Book review : Service Oriented Java Business Integration

I took some time to read this book and I do not think I lost my so “precious” time. I would say that the book is not intended for Java beginners but more for people with a good technical background and especially with at least, some knowledge of the Java Enterprise world. Never the less, if you are not a specialist, just like I am not one, you could still read the book and you could learn a lot of new stuff.

Indeed, the book is taking you from the beginning and tries to lead you through different technologies like Java Messaging service (JMS), Enterprise Java Beans (EJB), WebServices (WS) and a few more. The author is clearly explaining how to use those different technologies within an Enterprise Service Bus (ESB) and how to implement it using the Java Business Integration (JBI) specification. The aim is to make you understand of how you could use any technology to achieve the Service Oriented Architecture.

A good point is that the theory is accompanied with a lot of examples based on Service Mix, which is an Apache JBI implementation. Those samples are insisting on EJB and WS, I would qualify them as realistic or real world samples. My opinion is that it could help a lot of people and companies not to rewrite their existing code but to rather reuse the code they already have and to make it working within a JBI container. You could find some explanations on how to make a real enterprise application using Service Mix and a huge assortment of useful packages like XStream or Axis. Also, on how to expose your EJBs as WSDL, which I find interesting. The samples provided in the book are accompanied with a lot of code and the whole build process. Thus even if you are not familiar with all those technologies you will be able to test and see the samples running.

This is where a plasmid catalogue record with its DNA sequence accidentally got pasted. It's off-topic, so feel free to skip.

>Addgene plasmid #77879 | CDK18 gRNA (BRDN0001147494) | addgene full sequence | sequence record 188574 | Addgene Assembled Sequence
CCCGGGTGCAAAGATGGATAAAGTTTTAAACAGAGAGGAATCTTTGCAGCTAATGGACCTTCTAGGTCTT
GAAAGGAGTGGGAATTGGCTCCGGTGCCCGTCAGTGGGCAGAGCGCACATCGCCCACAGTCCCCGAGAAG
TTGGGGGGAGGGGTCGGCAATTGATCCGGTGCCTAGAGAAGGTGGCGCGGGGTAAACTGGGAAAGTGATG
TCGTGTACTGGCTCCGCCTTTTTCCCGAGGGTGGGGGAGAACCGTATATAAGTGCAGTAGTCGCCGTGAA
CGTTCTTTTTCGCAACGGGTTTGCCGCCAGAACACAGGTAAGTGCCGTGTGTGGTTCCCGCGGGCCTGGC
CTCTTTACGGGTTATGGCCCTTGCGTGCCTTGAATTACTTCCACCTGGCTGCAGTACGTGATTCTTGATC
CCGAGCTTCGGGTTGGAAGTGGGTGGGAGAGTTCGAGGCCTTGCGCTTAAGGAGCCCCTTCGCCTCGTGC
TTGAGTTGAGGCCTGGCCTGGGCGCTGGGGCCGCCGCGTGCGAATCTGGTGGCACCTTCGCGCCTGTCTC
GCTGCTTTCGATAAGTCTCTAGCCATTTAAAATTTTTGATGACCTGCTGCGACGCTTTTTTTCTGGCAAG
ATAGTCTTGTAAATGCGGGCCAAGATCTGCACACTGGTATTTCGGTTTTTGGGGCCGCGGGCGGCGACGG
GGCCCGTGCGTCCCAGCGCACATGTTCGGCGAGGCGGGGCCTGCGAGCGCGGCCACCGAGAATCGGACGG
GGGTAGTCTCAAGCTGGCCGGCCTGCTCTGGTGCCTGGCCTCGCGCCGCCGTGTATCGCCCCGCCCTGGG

All that is strengthen by the link to the Java Connector Architecture and to the point on how to exchange the information between all those different/heterogeneous systems.

While the book is correctly explaining the point of JBI, I would really appreciate to hear some words about the Service Component Architecture (SCA) and to see something about REST, but not only about WS. There are also a couple of references to VoIP and probably that a parallel could be shown with the SLEE (or JAIN SLEE) specification.

I also think there should be less explanation about WebServices and especially about the WS versioning, but some more words about XA transactions and services orchestration.

Finally, I really do recommend the book to those who are not familiar with ESBs or SOA and that want to learn something without investigating a lot on the web alone. Also, as I already mentioned to those who want to use a JBI container but have a lot of EJB and WS implementations around.

Author : Daniel Gradecak

I am an Alfresco ECM consultant & Java developer from Belgium, currently living in Zagreb, Croatia. For the past 17 years, I've been developing Java and web applications. The last 15 years I have been primarily working with the Alfresco platform, along-side companies and organizations (all over Europe) to architect, develop and complete new applications. As an effective communicator I can normally create a solution that hurdles many obstacles to achieve a mutually accepted notion of success in terms of project delivery. I have specialized in tailor made application development using Javascript and Java/Alfresco. Each solution is highly accepted by the end users and that gives me a great confidence in my work.